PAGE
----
Michael G. Roskin: Snarling and Paralyzed
Thursday, November 03, 2016 10:52 AM
“Legitimacy” means a widespread feeling that the government’s rule is rightful, even if you dislike the party in power. Without legitimacy, countries fall apart, the fate of many developing lands, including Iraq and Afghanistan. Uncivil U.S. partisans snarl hatred and ignore patriotism, fair play or constructive criticism, not realizing or caring that they delegitimize the entire system. How do you preserve a country where one half hates the other half?
Senator McCain (R-Arizona) stated that he’d block any Supreme Court nomination Hillary might make, regardless of merit. So much for the Republican insistence in March that we wait until the election produces a new president before considering any nominee for the court. A few months’ delay could turn into years.
A short-staffed SCOTUS is not necessarily paralyzed. As long as they deliver five concurring votes, SCOTUS speaks with as much authority as nine votes. And Republicans badly want some decisions that lack five votes to reverse lower federal court rulings knocking out states’ voter-suppression laws. If not overturned, the “liberal” rulings stand.
Rep. Jason Chaffetz (R-Utah) just gleefully announced that he has enough material for two years of investigations of Hillary. (Reminds one of McCarthy’s growl: “No one is above an investigation.”) In early 2009, Sen. McConnell (R-Kentucky) vowed that his sole purpose was to make Obama a one-term president. Now the Republicans seem committed to making this effort permanent.
And these are “responsible” Republicans, who, to their credit, have distanced themselves from Trump. Fulfilling his campaign promises, a President Trump would indict Hillary, cow the media by lawsuits, and balloon budget deficits by simultaneously cutting taxes while boosting defense spending. If he loses, his charges of “rigging” will poison U.S. politics for years and will be turned against a Republican election victory someday.
The latest Republican outpouring illuminates the historical pattern. They have raged at most Democratic presidents: FDR, Truman, Carter and Bill Clinton, but Obama and Hillary get extra venom. Republicans often win by evoking deep American values of white Christianity, guns, individual responsibility and minimal government.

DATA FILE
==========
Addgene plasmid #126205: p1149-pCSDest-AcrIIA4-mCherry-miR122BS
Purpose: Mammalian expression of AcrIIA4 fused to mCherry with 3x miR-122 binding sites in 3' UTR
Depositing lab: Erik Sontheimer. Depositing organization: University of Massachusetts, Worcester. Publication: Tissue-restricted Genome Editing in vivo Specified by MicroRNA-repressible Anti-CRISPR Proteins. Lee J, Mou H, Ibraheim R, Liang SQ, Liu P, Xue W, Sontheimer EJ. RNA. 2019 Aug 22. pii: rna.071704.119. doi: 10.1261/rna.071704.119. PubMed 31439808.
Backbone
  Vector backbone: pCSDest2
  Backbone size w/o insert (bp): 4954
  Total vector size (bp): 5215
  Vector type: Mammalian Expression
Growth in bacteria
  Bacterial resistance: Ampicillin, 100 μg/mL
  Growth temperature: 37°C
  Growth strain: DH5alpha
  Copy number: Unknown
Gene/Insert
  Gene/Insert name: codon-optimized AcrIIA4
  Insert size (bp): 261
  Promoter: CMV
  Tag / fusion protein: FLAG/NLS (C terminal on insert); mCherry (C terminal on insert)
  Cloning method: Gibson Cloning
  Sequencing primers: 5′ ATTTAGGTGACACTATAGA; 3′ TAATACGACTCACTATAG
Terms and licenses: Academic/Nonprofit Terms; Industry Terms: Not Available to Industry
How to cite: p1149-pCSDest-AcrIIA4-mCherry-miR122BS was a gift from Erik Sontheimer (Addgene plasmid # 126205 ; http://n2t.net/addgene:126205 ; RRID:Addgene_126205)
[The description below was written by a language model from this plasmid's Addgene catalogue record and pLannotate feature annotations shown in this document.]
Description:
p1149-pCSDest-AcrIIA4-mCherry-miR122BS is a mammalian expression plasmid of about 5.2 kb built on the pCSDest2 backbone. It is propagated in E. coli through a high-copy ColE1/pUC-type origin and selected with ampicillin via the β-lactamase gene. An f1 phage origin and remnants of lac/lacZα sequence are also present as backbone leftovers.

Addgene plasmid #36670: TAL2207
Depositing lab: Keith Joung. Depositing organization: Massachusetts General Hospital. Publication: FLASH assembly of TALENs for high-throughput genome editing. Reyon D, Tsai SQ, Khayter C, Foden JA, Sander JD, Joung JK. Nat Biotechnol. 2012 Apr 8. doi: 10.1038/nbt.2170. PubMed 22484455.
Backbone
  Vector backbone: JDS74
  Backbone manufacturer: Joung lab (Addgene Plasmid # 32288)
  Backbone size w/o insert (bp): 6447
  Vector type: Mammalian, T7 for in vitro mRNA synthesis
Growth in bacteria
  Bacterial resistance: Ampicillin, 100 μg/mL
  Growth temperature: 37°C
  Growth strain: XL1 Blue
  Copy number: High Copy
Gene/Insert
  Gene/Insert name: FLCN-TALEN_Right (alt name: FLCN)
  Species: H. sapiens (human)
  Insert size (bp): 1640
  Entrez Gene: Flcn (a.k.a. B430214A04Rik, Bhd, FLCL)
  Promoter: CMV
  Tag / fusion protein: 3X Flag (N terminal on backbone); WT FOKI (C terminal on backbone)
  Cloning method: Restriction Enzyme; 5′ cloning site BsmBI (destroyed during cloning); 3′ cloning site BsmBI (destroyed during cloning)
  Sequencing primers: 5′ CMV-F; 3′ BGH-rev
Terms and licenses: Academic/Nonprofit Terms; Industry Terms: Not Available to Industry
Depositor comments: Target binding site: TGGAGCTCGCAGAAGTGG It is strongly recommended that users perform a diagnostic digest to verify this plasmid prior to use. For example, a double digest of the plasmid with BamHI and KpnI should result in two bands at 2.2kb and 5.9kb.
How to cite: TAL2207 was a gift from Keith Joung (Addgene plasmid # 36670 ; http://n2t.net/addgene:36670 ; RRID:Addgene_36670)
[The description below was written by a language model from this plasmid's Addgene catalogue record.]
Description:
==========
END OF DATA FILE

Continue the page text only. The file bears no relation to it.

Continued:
The Democrats used to be based on the working class in seeking social-support programs. But now fewer than one in eight American workers are unionized — many in public-sector unions — and much of the white working class has migrated to the Republicans. In their place, the Demo-crats draw the educated and minority and gender groups, too fragmented to assemble coherent reform programs.
Thomas Edsall in the New York Times sees an “inversion” of long-standing voter alignments in 2016. Upscale and educated whites abandon Republican attachments and move to the Democrats as the white, non-college working class moves the other way. If this shift holds, it will be the latest of periodic electoral re-alignments that punctuate American history.
The trouble is, if this just perpetuates the current trend to delegitimization, it severely weakens the nation. A paralyzed country — as much of Europe is today — is a weak country. Britain’s Labour Party seems to have a death wish. France’s Hollande — like his predecessor Sarkozy — is terribly unpopular and sure to be voted out. Spain’s parliament is perfectly deadlocked. Throughout Europe, Trump-like anti-immigrant and anti-EU parties grow.
There’s little we can do to make our federal government function. Badly needed tax reform, infrastructure repair, and the tweaking of Obamacare will not be touched. K Street will continue to limit reforms in Congress. But, some ask, hasn’t Washington always been marked by uncivil partisanship? It has, but — except for the Civil War — we maintained overall system legitimacy. Loss of legitimacy opens the path to national decline.
If Hillary wins but the Republicans keep the House we face continued executive-legislative paralysis. Several Republicans offer imaginative proposals for various problem areas that minimize bureaucracy and maximize efficiency, but they are ignored by their own party leadership. One of the few fully functional federal agencies is the Federal Reserve Board, precisely because it’s insulated from politics.
Lord knows we need a good conservative party to correct and contain the follies of Washington’s continual expansion that both parties foster. One of the biggest and most expensive departments now is Bush’s Homeland Security. Its utility is dubious. If the Republicans cannot fundamentally reorganize and rededicate their party, they should found a new one, as they did in 1854.
Walter Lippmann’s 1914 “Drift and Mastery” (written when he was 24!) is newly relevant. Are we drifting into paralysis and decline? We await a party or leader who can transcend our current petty quarrels, but none is on the horizon. (Lippmann, after a lifetime of embracing and dropping political heroes, finally learned better.)
One longs for an Olympian figure like de Gaulle, whom Lippmann praised and Nixon tried to emulate, with disastrous results. But such heroes, aside perhaps from Lincoln, are not in the Amer-ican grain. No, a unifying American leader will be no Olympian above the fray but a charismatic pragmatist who can compromise and make deals. Without one, we will continue to slide.